Phishing is Failing: 5 Things to Know
Phishing and social engineering are the origin of most data breaches. It’s no wonder that security practitioners turn to simulated phishing of their employees to understand their risk. It’s simple, it’s quick, and it seems effective. An automated email is launched from a phishing service, 10,000 people click the simulated phishing link, and the practitioners feel good knowing that they “got em”. The data feels satisfying and there’s the hope that it backs up the $100,000 investment.
There’s a problem, though. What data was retrieved? How? At what cost? How did it affect your workforce? Will the phishing data stand up for itself?
Here are a few things to know before you phish your folks.
1. The Data is Skewed
When a person clicks a phishing link, real or simulated, they’re not necessarily insecure. Their environment - the situation, what’s going on, and when - all play a factor in why someone might click a phishing link. Were they not paying attention because their boss was talking to them? Did they accidentally click while trying to navigate elsewhere? Stuff happens. Relying on an open rate with no context may give you false clues.
2. Employees Won’t Like It
No matter what the vendor tells you, your employees won’t feel empowered. They’ll feel tricked, cheated, and ashamed. Their biggest concern? Their reputation and their job. Tricking employees into clicking a link they shouldn’t have doesn’t drive security to the forefront of their mind.
3. Diminishing Returns
Over time, you’ll see less improvement. Those who learned from their mistakes will continue to not click suspicious links (at least the ones you send) while those who didn't learn will still be clicking.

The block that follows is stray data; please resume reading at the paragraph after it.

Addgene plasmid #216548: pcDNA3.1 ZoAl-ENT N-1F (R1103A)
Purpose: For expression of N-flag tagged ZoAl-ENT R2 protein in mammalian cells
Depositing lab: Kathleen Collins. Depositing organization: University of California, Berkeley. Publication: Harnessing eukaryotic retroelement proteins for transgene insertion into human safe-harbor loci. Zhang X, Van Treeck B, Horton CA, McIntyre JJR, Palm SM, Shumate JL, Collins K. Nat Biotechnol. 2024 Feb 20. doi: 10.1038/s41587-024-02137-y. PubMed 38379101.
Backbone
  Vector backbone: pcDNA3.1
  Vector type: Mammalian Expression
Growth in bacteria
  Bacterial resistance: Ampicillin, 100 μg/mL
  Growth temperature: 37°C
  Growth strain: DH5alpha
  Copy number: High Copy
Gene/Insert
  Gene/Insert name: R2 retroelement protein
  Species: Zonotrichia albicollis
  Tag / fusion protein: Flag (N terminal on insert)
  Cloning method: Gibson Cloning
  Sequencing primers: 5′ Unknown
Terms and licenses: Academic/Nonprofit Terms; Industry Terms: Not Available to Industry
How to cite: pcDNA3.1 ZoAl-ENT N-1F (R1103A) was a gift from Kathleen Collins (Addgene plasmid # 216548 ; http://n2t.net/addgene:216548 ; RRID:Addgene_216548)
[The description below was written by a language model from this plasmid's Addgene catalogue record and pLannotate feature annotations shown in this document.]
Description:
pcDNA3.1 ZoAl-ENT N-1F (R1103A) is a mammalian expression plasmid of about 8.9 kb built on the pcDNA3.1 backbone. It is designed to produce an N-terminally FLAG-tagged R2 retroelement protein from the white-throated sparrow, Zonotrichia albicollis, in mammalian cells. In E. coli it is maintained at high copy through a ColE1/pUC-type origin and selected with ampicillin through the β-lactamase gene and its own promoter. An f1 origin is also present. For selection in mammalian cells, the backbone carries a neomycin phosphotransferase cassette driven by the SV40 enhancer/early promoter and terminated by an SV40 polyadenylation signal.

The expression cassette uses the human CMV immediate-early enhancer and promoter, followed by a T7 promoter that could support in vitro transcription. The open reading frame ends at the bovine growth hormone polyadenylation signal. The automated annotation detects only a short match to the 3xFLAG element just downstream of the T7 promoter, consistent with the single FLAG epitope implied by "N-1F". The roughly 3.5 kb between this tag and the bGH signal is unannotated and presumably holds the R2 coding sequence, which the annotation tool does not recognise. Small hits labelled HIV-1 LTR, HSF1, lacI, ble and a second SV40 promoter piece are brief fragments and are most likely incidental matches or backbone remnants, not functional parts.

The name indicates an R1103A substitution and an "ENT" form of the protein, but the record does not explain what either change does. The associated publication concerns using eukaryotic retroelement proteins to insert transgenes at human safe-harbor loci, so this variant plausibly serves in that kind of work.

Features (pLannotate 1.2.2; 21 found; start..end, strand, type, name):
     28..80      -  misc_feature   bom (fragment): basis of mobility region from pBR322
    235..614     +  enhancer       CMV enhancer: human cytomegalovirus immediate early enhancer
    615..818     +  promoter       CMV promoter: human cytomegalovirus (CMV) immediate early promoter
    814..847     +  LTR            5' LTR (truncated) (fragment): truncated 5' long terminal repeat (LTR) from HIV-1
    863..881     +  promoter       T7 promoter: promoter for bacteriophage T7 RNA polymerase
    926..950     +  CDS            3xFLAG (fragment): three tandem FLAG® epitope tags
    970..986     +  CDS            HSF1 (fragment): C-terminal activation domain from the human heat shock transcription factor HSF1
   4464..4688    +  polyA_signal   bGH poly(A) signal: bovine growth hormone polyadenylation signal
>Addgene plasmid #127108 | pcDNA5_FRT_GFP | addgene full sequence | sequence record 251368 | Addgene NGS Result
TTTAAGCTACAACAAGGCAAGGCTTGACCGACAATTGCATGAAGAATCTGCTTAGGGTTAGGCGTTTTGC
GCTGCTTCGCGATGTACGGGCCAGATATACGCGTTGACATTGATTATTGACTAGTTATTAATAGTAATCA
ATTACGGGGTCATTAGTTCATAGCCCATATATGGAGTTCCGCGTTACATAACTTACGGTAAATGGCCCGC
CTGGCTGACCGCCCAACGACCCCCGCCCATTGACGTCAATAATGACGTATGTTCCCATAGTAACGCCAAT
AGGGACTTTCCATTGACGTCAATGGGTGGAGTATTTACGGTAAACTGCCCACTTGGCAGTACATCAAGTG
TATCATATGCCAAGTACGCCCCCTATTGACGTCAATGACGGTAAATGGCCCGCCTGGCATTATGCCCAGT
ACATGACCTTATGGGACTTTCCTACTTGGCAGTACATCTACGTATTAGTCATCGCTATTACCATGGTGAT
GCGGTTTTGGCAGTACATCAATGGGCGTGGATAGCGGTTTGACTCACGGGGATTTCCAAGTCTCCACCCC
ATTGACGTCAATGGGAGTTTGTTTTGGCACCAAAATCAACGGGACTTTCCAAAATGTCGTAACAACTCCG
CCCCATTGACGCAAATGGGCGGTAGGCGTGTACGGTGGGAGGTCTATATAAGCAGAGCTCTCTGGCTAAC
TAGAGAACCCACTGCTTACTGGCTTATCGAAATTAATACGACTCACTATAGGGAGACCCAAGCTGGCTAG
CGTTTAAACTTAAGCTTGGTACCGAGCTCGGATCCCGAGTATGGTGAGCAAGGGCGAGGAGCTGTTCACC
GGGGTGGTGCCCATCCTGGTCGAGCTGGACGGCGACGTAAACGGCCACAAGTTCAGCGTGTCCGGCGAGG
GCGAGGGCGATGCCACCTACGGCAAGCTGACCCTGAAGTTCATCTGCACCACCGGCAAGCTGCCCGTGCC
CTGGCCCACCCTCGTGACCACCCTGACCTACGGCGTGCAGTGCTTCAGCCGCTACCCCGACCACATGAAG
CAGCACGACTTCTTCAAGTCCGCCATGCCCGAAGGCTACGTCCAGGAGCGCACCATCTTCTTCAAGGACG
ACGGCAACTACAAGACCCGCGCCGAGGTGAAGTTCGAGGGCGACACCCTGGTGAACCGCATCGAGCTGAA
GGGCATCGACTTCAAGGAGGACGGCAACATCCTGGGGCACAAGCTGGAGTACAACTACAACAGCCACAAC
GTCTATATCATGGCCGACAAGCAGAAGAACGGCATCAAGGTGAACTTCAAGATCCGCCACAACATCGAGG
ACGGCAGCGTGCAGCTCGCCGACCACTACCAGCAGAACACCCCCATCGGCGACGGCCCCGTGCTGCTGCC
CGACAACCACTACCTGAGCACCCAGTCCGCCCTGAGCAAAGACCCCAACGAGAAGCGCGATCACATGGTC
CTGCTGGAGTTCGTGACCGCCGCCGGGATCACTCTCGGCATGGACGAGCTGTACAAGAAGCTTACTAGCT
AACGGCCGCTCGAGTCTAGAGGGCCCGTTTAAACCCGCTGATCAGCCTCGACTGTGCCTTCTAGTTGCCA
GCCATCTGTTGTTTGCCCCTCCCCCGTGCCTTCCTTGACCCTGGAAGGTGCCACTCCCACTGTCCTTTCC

4. Reduced Productivity
It may not be obvious, but a common outcome of phishing campaigns is reduced productivity. When a person is tricked into clicking a phishing link, and then told to not do so again, they become skeptical of all hyperlinks. Sometimes paranoia is useful, but in this case it’s keeping your people from opening legitimate emails and reducing their efficiency.
5. You Won’t Get the Whole Story
Without collecting sufficient data to understand why a person fell for a phishing attack, you can't paint a clear picture of how to fix the problem. A full spectrum of information is necessary to truly understand your organization’s security posture. Phishing simulations provide just one piece of a much larger puzzle.
It’s obvious that a phishing campaign can produce data and trigger a feeling of accomplishment for an administrator. That said, be aware that sometimes the marketing hype for simulated phishing is more convincing than the results.
To get a more accurate, actionable view of workforce risk, take a holistic approach. Make sure the solution you use has the ability to measure and map multiple problem areas to lead to better security decisions.